Mohamed Adow is the Director of Power Shift Africa, a climate and energy think tank based in Nairobi.
There may not have been a more chaotic and challenging start to a UN climate summit as the one about to get underway in Madrid next week. Usually host countries have more than a year to prepare, but Spain stepped in less than a month ago to save the talks after Chile withdrew due to public protests caused unrest in the streets of Santiago. It remains unclear how hands-on Chile will be as summit President given domestic issues back home.
Despite the political difficulties climate change doesn’t stop. In fact the head of the World Meteorological Organization said on Monday that greenhouse gas concentrations in the atmosphere have risen to a record high.
As the final meeting before the Paris Agreement comes into force next year (when countries are expected to start implementing their commitments) and at the same time improve their current plans, it is vital that the Madrid meeting rebuilds trust between nations and instils confidence in the multilateral process at this crucial time.
With populists like Presidents Trump and Bolsonaro threatening climate progress, it’s vital that other nations step up their efforts. The very fact Spain stepped in immediately to ensure these talks could take place shows the international appetite is there for them to be a success.
There are four areas where we need to see concrete outcomes in Madrid.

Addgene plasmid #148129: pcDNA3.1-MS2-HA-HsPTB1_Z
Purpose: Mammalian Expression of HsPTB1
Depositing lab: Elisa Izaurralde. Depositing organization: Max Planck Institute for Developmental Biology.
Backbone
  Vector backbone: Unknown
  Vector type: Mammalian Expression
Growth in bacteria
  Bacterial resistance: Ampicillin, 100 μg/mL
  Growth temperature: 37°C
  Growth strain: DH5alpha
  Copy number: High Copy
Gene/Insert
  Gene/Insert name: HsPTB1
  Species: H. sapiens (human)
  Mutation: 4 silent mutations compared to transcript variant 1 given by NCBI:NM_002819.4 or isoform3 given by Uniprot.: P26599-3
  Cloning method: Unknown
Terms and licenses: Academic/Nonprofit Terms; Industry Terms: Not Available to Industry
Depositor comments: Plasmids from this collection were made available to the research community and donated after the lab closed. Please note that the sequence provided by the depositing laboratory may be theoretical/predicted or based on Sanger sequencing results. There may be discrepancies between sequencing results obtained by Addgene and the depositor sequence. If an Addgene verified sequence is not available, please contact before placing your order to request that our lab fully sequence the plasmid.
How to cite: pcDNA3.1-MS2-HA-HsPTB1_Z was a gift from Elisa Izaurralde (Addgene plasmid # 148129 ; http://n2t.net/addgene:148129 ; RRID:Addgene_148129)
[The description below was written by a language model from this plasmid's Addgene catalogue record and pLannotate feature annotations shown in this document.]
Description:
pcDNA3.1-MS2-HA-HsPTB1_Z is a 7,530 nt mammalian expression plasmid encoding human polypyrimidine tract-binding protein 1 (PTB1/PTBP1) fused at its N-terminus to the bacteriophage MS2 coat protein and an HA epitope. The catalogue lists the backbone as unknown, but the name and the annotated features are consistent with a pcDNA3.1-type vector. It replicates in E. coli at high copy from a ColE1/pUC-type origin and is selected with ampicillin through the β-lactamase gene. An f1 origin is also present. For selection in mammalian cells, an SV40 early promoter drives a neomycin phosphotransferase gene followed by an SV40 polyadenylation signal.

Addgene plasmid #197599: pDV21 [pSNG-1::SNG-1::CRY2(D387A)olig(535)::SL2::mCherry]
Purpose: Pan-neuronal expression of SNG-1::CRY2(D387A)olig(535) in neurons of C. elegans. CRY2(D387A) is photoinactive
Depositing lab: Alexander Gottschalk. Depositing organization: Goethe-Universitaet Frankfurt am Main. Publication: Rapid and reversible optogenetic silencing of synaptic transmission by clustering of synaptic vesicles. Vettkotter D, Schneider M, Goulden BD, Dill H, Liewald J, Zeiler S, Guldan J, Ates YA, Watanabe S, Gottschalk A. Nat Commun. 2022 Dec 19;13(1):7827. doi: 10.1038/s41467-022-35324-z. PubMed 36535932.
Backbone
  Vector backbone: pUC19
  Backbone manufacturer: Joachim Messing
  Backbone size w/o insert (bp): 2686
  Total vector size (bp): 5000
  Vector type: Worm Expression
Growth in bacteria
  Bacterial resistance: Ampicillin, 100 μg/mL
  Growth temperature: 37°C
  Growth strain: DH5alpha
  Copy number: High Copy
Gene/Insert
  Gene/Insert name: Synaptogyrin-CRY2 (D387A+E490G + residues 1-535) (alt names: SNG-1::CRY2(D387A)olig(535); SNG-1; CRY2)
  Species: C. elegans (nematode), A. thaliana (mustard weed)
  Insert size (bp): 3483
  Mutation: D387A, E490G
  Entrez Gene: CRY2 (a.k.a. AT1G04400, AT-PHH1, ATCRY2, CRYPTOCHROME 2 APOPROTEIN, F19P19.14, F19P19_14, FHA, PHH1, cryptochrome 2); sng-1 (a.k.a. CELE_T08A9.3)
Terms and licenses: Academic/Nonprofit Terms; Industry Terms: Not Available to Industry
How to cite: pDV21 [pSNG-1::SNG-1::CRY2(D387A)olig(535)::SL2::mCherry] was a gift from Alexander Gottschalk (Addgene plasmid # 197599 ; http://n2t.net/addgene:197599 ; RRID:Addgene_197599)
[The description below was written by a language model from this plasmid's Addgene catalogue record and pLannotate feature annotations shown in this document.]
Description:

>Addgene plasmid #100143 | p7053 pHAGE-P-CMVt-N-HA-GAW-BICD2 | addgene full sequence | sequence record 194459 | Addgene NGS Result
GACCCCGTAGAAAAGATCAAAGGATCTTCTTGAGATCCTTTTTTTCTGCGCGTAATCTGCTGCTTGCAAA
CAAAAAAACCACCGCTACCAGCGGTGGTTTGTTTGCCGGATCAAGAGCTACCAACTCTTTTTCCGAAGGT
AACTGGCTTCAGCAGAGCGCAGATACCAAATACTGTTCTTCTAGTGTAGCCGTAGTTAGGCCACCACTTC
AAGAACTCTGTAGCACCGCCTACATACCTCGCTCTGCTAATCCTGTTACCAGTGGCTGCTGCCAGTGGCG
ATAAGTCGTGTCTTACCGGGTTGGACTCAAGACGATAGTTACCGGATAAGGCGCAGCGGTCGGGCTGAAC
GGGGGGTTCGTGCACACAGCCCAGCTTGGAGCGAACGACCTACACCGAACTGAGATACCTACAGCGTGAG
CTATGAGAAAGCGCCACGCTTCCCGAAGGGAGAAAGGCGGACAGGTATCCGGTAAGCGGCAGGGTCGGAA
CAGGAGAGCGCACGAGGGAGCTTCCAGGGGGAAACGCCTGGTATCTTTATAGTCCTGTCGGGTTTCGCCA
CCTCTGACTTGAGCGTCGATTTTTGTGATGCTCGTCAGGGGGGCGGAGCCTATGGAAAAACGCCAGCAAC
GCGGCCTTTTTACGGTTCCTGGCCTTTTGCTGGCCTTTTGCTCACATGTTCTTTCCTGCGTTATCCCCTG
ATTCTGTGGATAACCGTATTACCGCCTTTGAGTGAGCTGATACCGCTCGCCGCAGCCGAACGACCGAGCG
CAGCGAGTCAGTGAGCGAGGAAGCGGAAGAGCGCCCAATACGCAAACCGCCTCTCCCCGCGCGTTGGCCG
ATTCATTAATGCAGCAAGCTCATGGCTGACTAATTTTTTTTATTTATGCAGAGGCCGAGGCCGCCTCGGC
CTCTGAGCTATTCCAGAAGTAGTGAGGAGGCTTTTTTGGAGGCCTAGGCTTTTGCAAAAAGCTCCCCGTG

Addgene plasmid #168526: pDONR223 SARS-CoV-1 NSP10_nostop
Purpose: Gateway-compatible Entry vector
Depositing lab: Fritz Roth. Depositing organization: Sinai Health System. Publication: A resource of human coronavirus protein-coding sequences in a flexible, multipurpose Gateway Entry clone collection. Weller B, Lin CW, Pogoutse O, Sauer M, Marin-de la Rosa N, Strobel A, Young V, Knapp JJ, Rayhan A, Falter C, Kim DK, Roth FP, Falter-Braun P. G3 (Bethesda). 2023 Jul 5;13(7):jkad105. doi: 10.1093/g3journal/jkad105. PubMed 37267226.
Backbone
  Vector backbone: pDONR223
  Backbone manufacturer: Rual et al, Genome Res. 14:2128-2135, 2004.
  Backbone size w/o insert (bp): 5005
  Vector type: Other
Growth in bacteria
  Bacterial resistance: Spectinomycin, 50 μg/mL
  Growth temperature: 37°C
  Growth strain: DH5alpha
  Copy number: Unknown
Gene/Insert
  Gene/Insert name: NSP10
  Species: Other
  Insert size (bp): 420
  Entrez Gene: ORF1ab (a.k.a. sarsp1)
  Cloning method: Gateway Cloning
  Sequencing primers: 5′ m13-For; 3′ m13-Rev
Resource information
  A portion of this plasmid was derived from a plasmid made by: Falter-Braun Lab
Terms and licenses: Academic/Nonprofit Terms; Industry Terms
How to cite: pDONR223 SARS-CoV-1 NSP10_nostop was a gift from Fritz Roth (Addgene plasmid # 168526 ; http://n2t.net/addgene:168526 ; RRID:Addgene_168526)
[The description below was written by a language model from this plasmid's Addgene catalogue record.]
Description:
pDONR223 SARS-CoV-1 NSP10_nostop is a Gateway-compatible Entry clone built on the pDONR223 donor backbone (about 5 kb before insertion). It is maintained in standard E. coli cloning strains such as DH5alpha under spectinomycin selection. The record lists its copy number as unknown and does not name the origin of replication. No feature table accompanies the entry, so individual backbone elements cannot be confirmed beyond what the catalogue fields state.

The first is what is known as ‘loss and damage’, how the world helps people suffering from climatic changes than cannot be adapted to. Since 2013 the issue of loss and damage has been discussed in these meetings and as it is part of the Paris Agreement, it’s vital the help that was promised to the most vulnerable people in the world, is delivered. Ultimately, it’s a matter of trust, that what gets agreed at these meetings will be honoured.
Secondly, and related to the first issue, we need to see adequate climate finance delivered by rich countries to those on the front line. In 2009, rich countries agreed to deliver a paltry $100 billion a year by 2020. This summit will need to show those poor countries that these lifesaving funds are ready to be accessed – and enhanced. It is vital, to both help poor communities adapt to a changing climate they did not cause but also help them switch onto low carbon development pathways that will reduce their climate footprint and help in the global effort to reduce emissions.
Thirdly, we need governments to nail robust rules around carbon markets that avoids double counting, enables effective tracking and assessment of the impact of the carbon crediting system and allows an actual increase in countries ambition. Instead of increasing emissions through dodgy accounting and false solutions, carbon trading must reduce emissions and safeguard the environmental integrity of Paris Agreement .
And finally, we need Madrid to deliver a clear mandate for every country to enhance their national emissions reduction plan so as to get us on track to keeping global warming to 1.5C. Countries need to be able to trust that each is doing their fair share, so committing to regular, five-year review cycles where these efforts can be assessed and upgraded is important.
The challenge is great, the scientific warnings will only get worse the longer we don’t act, but the will is there if countries can be shown to trust each other. That process can take a positive leap forward in Madrid.